After Captain Marvel, here are all the female superheroes coming to theaters

Brie Larson in <em>Captain Marvel</em> (Photo: Walt Disney Studios/Marvel c/o Everett Collection)
Brie Larson in Captain Marvel (Photo: Walt Disney Studios/Marvel c/o Everett Collection)

After years of claiming that female-led superhero films are box-office poison, Hollywood has realized that they’re more like box-office photon blasts, blowing away the competition. Like Wonder Woman before it, Captain Marvel opened to record-breaking numbers in the U.S. — and unlike its DC predecessor, Marvel’s film is also doing gangbusters overseas. Now that female-led superhero films are big business, expect the studios to announce a whole lot more of them in the coming months. Meanwhile, here’s a guide to all the female-centric superhero films already in production, and some speculation about which super-powered ladies are next in line for their own movies.

The next female superhero to helm her own film will also be a supervillain. In Fox’s upcoming X-Men movie Dark Phoenix (in theaters June 7), Sophie Turner reprises her role as the telepathic mutant Jean Grey. When her powers start to spiral out of her control, Jean becomes the evil Dark Phoenix. Though it’s an ensemble film, Dark Phoenix will focus on Turner’s character, with major roles for Jennifer Lawrence (as Mystique) and Jessica Chastain.

Watch a trailer for Dark Phoenix:

At the start of 2020, Hollywood’s first all-female superhero team will hit the big screen in Birds of Prey (And the Fantabulous Emancipation of One Harley Quinn). Margot Robbie stars as her breakout Suicide Squad character Harley, who assembles a group of powerful women (including Jurnee Smollett-Bell as Black Canary and Mary Elizabeth Winstead as Huntress) to rescue a kidnapped girl with superhero potential (Cassandra Cain, played by newcomer Ella Jay Basco). The film (in theaters Feb. 7, 2020) is directed by Cathy Yan with a screenplay by Christina Hodson.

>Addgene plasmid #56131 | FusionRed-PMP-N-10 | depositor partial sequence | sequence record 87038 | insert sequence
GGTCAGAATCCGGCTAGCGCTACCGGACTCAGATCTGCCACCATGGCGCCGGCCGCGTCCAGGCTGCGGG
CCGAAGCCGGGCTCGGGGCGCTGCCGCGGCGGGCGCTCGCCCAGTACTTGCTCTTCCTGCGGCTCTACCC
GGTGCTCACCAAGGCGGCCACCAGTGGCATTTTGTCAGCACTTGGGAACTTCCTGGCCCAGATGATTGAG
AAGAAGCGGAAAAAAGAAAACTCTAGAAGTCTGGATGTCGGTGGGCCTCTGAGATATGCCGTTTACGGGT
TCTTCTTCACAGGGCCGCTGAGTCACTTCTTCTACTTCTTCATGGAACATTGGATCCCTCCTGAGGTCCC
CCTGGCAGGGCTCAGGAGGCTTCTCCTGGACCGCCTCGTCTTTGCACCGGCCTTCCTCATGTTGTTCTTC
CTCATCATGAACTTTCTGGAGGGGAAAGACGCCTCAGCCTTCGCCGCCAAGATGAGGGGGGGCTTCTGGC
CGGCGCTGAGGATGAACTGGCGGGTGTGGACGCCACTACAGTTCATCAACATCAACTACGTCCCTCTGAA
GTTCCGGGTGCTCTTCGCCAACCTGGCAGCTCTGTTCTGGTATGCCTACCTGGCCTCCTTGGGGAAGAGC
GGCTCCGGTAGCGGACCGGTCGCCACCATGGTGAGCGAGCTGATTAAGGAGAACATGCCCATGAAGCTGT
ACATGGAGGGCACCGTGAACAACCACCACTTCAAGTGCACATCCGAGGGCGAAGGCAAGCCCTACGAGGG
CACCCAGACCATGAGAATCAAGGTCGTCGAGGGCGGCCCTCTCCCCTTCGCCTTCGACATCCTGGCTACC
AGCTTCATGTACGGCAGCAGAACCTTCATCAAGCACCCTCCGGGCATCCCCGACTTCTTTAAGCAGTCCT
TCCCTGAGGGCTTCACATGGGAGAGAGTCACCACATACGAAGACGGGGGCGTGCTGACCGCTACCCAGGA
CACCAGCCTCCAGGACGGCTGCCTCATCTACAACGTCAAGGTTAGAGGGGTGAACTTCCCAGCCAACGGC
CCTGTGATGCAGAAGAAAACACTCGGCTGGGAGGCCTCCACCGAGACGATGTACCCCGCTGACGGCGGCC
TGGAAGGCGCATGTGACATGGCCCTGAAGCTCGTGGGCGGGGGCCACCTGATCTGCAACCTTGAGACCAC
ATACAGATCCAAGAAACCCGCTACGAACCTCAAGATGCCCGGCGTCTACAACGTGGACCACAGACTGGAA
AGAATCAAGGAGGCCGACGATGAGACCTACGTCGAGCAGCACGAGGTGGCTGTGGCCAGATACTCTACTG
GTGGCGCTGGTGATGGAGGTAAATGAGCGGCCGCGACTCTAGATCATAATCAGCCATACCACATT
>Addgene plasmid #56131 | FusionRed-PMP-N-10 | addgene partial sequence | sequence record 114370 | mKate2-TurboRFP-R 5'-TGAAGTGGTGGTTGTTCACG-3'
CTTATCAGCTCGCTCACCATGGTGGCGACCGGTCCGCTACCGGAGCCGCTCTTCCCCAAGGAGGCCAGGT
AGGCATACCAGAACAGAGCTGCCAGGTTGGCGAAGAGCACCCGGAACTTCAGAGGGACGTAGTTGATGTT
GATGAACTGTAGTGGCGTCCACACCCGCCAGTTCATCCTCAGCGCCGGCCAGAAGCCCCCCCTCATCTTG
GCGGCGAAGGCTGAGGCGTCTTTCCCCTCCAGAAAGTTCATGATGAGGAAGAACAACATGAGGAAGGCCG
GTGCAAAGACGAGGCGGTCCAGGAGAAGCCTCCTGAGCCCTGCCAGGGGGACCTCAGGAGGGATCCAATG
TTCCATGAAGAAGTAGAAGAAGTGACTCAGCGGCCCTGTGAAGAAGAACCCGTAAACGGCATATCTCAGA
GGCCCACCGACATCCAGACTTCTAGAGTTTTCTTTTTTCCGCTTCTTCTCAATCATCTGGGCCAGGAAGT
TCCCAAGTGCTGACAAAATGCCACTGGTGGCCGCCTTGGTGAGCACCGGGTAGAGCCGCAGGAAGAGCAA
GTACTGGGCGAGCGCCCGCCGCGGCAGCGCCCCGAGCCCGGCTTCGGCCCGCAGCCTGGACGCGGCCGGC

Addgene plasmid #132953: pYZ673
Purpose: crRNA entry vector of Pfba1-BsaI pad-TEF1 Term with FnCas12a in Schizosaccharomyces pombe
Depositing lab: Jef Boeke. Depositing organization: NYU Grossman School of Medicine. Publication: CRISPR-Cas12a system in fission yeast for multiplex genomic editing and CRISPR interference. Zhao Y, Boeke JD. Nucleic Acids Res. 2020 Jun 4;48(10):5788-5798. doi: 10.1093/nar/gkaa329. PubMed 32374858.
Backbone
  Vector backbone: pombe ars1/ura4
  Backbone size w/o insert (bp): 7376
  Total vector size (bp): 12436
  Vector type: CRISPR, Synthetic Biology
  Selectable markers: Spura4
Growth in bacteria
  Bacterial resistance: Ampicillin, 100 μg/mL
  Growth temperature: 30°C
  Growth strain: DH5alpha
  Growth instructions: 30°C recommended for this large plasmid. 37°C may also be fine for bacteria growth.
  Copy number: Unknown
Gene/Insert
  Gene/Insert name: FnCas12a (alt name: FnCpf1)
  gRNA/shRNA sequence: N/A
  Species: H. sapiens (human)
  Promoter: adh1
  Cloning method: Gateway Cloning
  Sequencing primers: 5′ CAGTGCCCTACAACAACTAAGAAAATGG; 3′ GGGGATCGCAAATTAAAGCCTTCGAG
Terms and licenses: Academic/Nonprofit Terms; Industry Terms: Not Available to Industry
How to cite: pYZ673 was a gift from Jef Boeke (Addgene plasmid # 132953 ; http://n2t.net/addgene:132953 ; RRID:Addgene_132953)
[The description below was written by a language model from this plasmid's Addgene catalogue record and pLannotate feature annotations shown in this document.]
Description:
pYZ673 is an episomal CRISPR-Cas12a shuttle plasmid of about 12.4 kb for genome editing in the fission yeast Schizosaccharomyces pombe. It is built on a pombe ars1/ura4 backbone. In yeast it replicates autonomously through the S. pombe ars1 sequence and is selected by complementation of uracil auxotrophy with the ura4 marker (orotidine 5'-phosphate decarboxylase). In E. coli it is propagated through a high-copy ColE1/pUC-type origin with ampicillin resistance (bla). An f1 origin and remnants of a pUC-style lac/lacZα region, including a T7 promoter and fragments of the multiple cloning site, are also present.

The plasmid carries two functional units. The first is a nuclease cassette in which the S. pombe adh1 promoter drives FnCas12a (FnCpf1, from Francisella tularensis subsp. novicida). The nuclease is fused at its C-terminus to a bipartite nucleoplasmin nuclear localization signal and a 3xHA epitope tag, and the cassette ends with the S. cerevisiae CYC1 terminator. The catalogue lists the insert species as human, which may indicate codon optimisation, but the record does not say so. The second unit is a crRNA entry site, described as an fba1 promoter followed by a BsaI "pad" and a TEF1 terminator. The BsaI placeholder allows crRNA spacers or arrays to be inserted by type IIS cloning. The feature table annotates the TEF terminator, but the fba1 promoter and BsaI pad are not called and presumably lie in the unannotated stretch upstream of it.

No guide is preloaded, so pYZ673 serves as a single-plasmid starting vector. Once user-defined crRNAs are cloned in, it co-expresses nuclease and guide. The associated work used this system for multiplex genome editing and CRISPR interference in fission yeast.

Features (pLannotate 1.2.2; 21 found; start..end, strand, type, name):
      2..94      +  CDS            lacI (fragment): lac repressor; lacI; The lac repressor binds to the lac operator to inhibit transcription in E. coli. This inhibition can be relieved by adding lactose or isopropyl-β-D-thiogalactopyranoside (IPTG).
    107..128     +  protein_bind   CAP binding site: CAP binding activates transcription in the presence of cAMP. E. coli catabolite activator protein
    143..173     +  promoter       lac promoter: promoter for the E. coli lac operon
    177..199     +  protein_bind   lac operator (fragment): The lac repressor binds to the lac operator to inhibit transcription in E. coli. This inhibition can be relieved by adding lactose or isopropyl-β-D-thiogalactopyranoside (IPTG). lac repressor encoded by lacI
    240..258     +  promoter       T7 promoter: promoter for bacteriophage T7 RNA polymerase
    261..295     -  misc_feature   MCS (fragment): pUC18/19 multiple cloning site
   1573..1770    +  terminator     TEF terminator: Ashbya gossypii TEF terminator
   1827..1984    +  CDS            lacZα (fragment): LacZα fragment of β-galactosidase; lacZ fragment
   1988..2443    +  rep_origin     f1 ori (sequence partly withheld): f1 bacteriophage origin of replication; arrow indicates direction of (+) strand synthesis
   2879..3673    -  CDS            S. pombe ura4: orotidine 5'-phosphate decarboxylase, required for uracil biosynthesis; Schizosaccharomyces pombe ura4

Watch a teaser trailer for Birds of Prey (And the Fantabulous Emancipation of One Harley Quinn):

Next summer, director Patty Jenkins will be back with another adventure for Diana Prince. Wonder Woman 1984 (in theaters June 5, 2020) sends Wonder Woman (Gal Gadot) into the Reagan era, where she gets involved in the Cold War and encounters a new antagonist (Cheetah, played by Kristen Wiig). Robin Wright and Connie Nielsen will reprise their roles as Amazon warriors, and Diana’s love interest Steve Trevor (Chris Pine), presumed dead in battle after the first film, is somehow back to rock a track suit.

After Wonder Woman 1984, we have two films that don’t have release dates, but are set to start shooting in 2019. One is Black Widow, the long-awaited solo film for Scarlett Johansson’s Avengers super-spy, directed by Cate Shortland. The other is Marvel’s The Eternals, which will be directed by Chloe Zhao and reportedly has the female character Sersi in the leading role.

Beyond that, the field is wide open — but a few established franchises have already planted the seed for female superheroes to take center stage. One is Black Panther, which introduced Wakandan princess Shuri (Letitia Wright). In the comics, Shuri eventually becomes Black Panther. Don’t be surprised if Black Panther 2 puts Shuri in the panther suit (which she designed, after all).

Captain Marvel also took the opportunity to introduce a young Monica Rambeau (Akira Akbar), who in the comics becomes both the superhero Photon and another version of Captain Marvel. Since she’s a kid when the film is set in the ’90s, she should be just around the right age to hang with the Avengers in the present day.

Other female superheroes who have been established in the film worlds include Vanessa Carlysle, a.k.a. Copycat (Morena Baccarin) and Domino (Zazie Beetz) in the Deadpool movies; She-Venom (Michelle Williams) in Venom; Cassandra Cain, a.k.a. Batgirl in Birds of Prey; and potential Shazam Family members Mary Marvel (Michelle Borth) and Darla Dudley (Meagan Good) in the upcoming Shazam! An animated Spider-Gwen (voiced by Hailee Steinfeld) was introduced in Spider-Man: Into the Spider-Verse and has spinoff potential. The Avengers films have brought us characters like Valkyrie (Tessa Thompson), Wasp (Evangeline Lily, who shared top billing with Paul Rudd’s character Ant-Man and the Wasp), and Scarlet Witch (Elizabeth Olsen, who will soon be getting her own Disney Plus streaming TV series). And Fox’s horror film The New Mutants (opening Aug. 2) will bring even more female Marvel heroes into the equation.

At the moment, Captain Marvel and Wonder Woman are still the only contemporary female superheroes to get their own solo films — but within a few years, they should have a lot of company.